HARARE – An affable unionist, Tsvangirai rose through the ranks of a once-tame trade union to become the first Zimbabwe opposition leader with a credible chance of unseating the veteran iron-fisted ruler.
By the time he turns 56 on Monday, Tsvangirai, leader of the Movement for Democratic Change (MDC), should have a sense of whether Zimbabwe’s voters are ready to dump the man who led them to liberation from Britain in 1980 and elect a younger man.
The few opinion polls published in Zimbabwe show Tsvangirai well ahead of the 84-year-old Mugabe, with an online poll by The Zimbabwean revealing that he would win a majority of 51,5 percent of popular vote, although the poll was not truly representative. The outcome of the March 29 presidential election, marred by a rising tide of political violence, intimidation and judicial constraints on the opposition, is impossible to predict.
Unless Mugabe rigs furiously, Tsvangirai together with Simba Makoni will emerge with the biggest majority and are likely to go into a runoff, political commentator Ronald Shumba said.
In an echo of concerns voiced around the world, he added: ‘Of course, there is no reason to believe that the votes cast will be the result actually announced.
The United States ambassador to Zimbabwe James McGee warned last week that ominous signs of cheating by President Mugabe’s government were already present ahead of the crucial poll.Â
Tsvangirai’s background could scarcely be more different to his rival’s. While Mugabe led the dominant military force in the long war against white rule, Tsvangirai was home supporting his family.
While Mugabe boasts a string of university degrees, Tsvangirai, now a father of six, is self-taught beyond a basic high school education. He is happily married to Susan.
Tsvangirai, the son of a bricklayer, cut his political teeth in the labour movement while working as a foreman at the Trojan Nickel Mine in rural Bindura for 10 years.
In 1988, he became full-time secretary general of the Zimbabwe Congress of Trade Unions, leading the federation from an alliance with Mugabe’s dominant Zanu (PF) to independence.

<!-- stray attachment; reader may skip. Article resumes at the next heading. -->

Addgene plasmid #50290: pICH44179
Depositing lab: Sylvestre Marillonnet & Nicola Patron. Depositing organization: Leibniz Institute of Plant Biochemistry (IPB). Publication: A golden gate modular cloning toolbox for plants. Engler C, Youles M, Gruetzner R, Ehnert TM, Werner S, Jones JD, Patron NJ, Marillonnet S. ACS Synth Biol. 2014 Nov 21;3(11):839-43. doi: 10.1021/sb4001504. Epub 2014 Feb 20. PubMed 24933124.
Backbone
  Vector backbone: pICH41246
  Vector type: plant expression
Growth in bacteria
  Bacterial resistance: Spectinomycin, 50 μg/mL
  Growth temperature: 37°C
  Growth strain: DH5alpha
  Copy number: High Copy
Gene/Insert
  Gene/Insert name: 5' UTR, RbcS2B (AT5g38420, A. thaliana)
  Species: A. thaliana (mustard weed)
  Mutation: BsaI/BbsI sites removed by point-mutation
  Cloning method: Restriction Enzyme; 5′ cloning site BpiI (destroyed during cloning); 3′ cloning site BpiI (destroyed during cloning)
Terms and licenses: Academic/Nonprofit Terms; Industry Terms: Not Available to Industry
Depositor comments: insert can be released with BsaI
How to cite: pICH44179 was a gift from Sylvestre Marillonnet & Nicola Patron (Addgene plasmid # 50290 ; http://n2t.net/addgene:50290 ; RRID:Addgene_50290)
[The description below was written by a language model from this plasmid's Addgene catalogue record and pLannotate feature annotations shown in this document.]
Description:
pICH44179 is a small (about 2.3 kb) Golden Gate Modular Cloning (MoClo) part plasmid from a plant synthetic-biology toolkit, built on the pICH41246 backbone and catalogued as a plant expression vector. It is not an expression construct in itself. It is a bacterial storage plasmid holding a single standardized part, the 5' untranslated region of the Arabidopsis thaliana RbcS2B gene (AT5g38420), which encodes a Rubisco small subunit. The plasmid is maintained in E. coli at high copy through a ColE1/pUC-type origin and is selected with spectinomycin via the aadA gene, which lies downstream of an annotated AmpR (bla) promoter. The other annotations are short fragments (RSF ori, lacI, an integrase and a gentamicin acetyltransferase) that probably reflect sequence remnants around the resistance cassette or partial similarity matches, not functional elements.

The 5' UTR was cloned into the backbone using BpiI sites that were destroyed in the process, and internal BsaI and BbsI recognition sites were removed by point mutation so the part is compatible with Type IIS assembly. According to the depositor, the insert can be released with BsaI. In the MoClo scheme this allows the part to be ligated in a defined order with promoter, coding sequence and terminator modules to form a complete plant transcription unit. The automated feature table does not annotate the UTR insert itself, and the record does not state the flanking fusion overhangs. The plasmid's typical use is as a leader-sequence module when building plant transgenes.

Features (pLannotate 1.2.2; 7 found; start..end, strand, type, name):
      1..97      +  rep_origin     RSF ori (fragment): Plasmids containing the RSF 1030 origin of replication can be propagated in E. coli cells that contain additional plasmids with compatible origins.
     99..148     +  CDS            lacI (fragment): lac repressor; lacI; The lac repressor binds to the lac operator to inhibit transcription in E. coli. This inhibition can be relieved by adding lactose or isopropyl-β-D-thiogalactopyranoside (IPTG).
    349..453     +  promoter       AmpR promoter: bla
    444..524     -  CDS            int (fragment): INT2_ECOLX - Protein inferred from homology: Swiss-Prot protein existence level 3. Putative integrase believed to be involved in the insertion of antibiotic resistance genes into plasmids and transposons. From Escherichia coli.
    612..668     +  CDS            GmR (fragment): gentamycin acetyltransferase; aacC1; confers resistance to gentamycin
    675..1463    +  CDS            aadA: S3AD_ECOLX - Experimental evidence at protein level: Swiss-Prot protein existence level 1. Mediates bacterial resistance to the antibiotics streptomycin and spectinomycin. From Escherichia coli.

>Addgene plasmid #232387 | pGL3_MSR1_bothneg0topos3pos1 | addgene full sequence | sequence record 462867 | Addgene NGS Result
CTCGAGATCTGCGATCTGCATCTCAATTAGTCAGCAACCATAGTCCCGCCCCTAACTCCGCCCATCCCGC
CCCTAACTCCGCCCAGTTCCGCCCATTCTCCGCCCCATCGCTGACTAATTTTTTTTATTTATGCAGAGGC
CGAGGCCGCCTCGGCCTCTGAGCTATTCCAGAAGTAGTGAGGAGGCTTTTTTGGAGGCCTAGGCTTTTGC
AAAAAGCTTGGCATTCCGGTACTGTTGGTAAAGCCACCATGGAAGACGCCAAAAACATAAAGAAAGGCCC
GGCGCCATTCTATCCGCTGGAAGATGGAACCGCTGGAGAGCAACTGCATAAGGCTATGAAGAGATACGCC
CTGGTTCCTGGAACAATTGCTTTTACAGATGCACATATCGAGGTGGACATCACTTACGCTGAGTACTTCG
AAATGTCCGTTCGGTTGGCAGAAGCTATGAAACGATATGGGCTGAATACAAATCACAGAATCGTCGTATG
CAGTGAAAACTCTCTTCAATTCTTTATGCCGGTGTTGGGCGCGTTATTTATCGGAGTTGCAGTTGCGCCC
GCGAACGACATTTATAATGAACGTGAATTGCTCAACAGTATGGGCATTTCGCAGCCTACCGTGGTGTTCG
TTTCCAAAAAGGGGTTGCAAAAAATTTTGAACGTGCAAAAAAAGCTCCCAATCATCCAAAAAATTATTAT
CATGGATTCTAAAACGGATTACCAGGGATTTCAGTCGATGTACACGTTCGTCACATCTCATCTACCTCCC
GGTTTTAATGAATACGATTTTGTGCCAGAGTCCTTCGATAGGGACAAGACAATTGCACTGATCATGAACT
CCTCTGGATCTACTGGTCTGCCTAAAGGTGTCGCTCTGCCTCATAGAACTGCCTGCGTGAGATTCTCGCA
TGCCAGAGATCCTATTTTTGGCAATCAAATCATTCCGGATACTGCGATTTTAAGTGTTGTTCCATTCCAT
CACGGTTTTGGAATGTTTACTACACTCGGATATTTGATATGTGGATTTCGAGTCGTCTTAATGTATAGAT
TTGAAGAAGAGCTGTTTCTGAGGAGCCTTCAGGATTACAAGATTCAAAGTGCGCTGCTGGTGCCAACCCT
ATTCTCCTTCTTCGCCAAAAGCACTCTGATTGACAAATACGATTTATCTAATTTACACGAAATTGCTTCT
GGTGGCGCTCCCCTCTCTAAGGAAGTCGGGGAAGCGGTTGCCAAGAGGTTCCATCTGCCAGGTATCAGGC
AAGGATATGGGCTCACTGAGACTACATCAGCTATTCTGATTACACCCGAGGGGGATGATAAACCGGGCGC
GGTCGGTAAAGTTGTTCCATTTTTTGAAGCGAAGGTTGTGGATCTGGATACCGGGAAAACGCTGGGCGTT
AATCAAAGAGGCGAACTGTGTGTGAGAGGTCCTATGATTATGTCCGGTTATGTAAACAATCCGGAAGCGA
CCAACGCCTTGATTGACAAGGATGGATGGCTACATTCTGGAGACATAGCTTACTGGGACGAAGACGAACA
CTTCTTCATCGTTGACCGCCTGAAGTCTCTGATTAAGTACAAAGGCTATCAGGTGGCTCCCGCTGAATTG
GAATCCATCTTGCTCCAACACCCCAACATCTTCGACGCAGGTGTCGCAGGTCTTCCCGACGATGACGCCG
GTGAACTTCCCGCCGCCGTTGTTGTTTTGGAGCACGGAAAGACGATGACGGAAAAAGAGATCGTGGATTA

He was jailed by Mugabe’s government for six weeks in 1989 on charges of spying for South Africa and the MDC claims he has survived four state-sponsored assassination attempts, including his brutal assult in police custody on March 11 last year.
In December 1997, Tsvangirai delivered his first serious challenge and Mugabe’s first significant political defeat.
He led a series of strikes against tax increases and twice forced Mugabe to withdraw announced hikes. He also made Mugabe abandon a planned special tax to fund grants to veterans of the liberation war against Britain.
Taking much of the labour movement with him, Tsvangirai helped to found the MDC in 1999. In February 2000, the movement showed its strength by engineering Mugabe’s first poll defeat – the rejection in a national referendum of proposed constitutional changes that would further have entrenched Mugabe’s power.
In June of that year, despite killings and intense police harassment, the MDC stunned the ruling party by winning 57 of the 120 seats at stake in a parliamentary election.
Now Tsvangirai is going for the big prize, but political analysts say policy and detail is where the man who captivates the public with powerful speeches is weakest.
His judgment has also been questioned in the wake of last month’s failure by his party to join forces with the rival Arthur Mutambara-led MDC to mount a formidable challenge against Mugabe.
His party’s decision to go along with Constitution Amendment No. 18 which has helped Mugabe perpetuate his tyranny through the retention of biased electoral systems has also courted the ire of civics.
People say we were naive, Tsvangirai told The Zimbabwean. But it was a negotiation, you give and take.
If he wins the presidency despite intimidation and legal ploys to keep opposition voters away from the polls, Tsvangirai should be able to use presidential powers to appoint legislators and senators to take control of the 210-seat parliament and the 93-member Senate.
His party’s economic stabilisation and recovery plan, contained in the party’s 33-page manifesto launched last week, includes a 100-day programme to halt the country’s plunge into deeper recession.
The programme includes commitments to most of the macro-economic mantras of the globalising world – debt reduction, tightly controlled state expenditure, liberalised foreign exchange controls and free market disciplines.
It commits the party to a people-driven constitution making process, restoration of the rule of law, continue land reform in a non-partisan way, create jobs, expand infrastructure and tackle the massive domestic and foreign debt.
Tsvangirai has declined to commit himself on the future of Mugabe and the country’s current rulers if he wins.
We have to look positively beyond Mugabe. Mugabe is history, he said in a typical response to a question on whether he would prosecute the man who has led Zimbabwe for 28 years.